Ever notice how the specific choice of words you enter for a search can influence a course of study? Google kindly provides hints while you’re typing a term in the search bar, allowing you to change your direction midstream. You might wind up in a place you never imagined. This week’s assignment for my directing class — tech advances in film — seemed pretty straightforward at first glance. I expected this blog entry to be a fairly dry, historical look at the evolution of equipment like cameras and projectors; a timeline of inventions over the past century; technical facts about the gear. Perhaps I’d follow up by doing some rhapsodizing about lowering equipment costs; explain how that’s making independent filmmaking possible for people like me and everyone with a cell phone! I might have explored the “Golden Age of Hollywood,” when monolithic Hollywood studios held filmmaking hostage because of costs, comparing things then to the possibilities we have today. One of the blessings (and curses) of being an artist is the inclination to allow yourself to run off on tangents. It does provide new opportunities for learning… even if it takes longer to finish assignments! To me, understanding as much as you can about a subject and all its tangents is a bit like the difference between quoting a cliché and saying something profound in a fresh new way. You can get a whole new perspective on things.
That’s why my search for “how has film technology evolved” turned into “how technology changed the entertainment industry.” I’ll return to the assignment eventually, but because I’ve been immersed in the technical end of things in school and in my personal life for a long time, I already have some knowledge about it. I don’t really know very much, though, about the Entertainment Industry (with capital letters!) and these days the two are inextricably tied. This class on directing, in fact, is one of the few in our Media Arts Program that doesn’t just emphasize the technical, and that’s part of the reason I enjoy it so much. Our instructor and the class members have a lot to do with it too.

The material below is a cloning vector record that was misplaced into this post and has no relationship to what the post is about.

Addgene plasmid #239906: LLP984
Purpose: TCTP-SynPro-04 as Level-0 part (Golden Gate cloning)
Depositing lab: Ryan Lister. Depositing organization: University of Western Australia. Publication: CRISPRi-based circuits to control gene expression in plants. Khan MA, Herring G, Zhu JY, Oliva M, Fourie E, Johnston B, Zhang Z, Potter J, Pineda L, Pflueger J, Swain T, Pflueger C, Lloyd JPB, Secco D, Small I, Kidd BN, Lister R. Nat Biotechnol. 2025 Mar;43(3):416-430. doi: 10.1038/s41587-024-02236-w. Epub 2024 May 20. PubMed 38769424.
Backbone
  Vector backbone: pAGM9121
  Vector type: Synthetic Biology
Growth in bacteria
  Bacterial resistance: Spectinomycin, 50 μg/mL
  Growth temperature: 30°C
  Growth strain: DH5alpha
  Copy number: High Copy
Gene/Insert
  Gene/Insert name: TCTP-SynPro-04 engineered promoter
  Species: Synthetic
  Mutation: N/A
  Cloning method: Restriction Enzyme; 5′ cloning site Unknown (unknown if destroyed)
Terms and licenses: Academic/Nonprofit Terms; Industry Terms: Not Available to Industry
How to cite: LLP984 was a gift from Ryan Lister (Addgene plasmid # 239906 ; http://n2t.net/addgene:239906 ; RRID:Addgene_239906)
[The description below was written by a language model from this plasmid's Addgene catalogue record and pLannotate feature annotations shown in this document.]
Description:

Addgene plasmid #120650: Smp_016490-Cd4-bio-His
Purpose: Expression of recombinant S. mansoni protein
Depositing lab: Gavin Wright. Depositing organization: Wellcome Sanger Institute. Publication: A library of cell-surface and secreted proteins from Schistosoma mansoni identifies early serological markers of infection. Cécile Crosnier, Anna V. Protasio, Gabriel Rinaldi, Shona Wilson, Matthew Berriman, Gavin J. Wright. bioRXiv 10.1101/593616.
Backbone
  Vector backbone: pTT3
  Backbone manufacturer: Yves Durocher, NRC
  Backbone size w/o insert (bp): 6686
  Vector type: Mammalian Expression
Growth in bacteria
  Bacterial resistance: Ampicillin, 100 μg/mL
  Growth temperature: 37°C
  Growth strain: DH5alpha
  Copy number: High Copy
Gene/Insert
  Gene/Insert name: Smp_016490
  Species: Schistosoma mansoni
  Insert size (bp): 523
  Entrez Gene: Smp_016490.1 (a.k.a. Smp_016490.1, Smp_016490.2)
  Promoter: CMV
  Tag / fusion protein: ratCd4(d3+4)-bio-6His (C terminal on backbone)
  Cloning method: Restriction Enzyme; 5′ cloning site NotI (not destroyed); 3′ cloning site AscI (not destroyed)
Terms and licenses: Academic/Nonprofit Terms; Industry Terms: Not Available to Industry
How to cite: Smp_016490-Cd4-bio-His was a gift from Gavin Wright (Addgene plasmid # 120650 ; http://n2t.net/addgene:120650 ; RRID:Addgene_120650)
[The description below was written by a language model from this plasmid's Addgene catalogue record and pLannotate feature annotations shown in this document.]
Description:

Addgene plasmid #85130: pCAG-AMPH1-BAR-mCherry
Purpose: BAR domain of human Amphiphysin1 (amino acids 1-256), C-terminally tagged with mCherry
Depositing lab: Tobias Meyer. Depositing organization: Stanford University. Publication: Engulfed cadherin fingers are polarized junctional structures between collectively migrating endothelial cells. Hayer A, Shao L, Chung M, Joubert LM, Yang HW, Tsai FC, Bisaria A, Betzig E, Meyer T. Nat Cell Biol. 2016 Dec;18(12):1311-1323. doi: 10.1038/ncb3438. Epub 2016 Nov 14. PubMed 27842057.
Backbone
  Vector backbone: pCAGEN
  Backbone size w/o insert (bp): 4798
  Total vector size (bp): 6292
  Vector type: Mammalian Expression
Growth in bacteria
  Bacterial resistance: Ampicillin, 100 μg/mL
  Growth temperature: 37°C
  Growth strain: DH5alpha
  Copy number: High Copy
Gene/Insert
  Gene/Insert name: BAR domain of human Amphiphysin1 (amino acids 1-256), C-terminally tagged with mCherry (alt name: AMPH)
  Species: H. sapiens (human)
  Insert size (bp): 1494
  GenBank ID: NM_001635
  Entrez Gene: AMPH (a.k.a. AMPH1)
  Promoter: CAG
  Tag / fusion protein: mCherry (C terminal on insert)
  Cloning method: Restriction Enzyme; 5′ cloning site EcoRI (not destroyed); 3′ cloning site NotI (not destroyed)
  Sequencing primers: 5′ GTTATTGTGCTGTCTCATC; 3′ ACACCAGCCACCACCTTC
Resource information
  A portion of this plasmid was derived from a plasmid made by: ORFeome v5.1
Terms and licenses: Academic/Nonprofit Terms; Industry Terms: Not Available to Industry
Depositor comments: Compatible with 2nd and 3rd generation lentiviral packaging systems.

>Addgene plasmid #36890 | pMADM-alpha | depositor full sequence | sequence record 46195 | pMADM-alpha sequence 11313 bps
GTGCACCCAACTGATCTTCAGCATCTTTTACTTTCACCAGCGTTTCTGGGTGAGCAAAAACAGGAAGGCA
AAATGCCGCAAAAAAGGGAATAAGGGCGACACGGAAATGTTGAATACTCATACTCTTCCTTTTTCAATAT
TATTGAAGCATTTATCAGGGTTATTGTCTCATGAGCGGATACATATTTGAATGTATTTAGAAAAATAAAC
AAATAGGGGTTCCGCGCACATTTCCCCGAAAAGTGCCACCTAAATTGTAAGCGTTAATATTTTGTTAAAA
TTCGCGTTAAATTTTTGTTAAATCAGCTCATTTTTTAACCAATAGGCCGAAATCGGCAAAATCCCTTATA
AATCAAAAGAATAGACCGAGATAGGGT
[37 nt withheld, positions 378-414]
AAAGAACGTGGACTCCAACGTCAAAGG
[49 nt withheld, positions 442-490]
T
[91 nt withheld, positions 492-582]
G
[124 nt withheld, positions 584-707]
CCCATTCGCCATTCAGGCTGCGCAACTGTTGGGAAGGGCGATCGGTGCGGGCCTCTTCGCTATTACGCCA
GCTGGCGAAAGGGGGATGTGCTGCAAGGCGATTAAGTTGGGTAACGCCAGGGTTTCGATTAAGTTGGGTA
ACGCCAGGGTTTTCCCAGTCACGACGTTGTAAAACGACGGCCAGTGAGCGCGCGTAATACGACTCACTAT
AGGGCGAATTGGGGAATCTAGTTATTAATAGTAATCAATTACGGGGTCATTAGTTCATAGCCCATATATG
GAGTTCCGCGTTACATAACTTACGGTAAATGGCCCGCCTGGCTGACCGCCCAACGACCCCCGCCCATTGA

It was Stephen Tobolowsky that gave me the idea to pursue this angle. Who is Stephen Tobolowsky, you ask? Watch the video for an amusing look at this very question. You’ll probably recognize his voice before you will his name.
Oh, that guy! He’s been in about a thousand films, right? Actually, he has appeared in over 200 movies and television shows. USA Today listed him as the “9th most frequently seen actor.” Now we know his name. I recently re-watched Sneakers, the 1992 film with Robert Redford, and Stephen’s the geek that made the robotic animals. He knows a lot about the business. For Stephen’s take on this, go here. As a director, working with actors will be a regular part of the job, so it’s interesting to get an actor’s perspective. His first comment is about how technology is taking away jobs. This makes advances in technology an almost adversarial concern to actors and people in the entertainment business. That would include directors, of course.
In fact, as I did more research, I found more evidence of the same thing. There’s even an NYU course on the topic itself, and the professor’s syllabus states this right up front:
Technology’s impact on telecommunications has mostly meant more speed and more mobility for the consumer, exemplified by broadband and mobile communications. But from the perspective of the traditional telecom companies, it has mostly meant cutting jobs.
To wrap up this discussion, here’s an interesting link (compiled by The Media Management Group) to a music and media technology timeline that begins in 1850 with the player piano and goes through 2006, when Apple opened its iTunes music store. That seems like a really long time ago, doesn’t it?
The next post will provide some links and a brief discussion on the evolution of technology in the film industry in particular.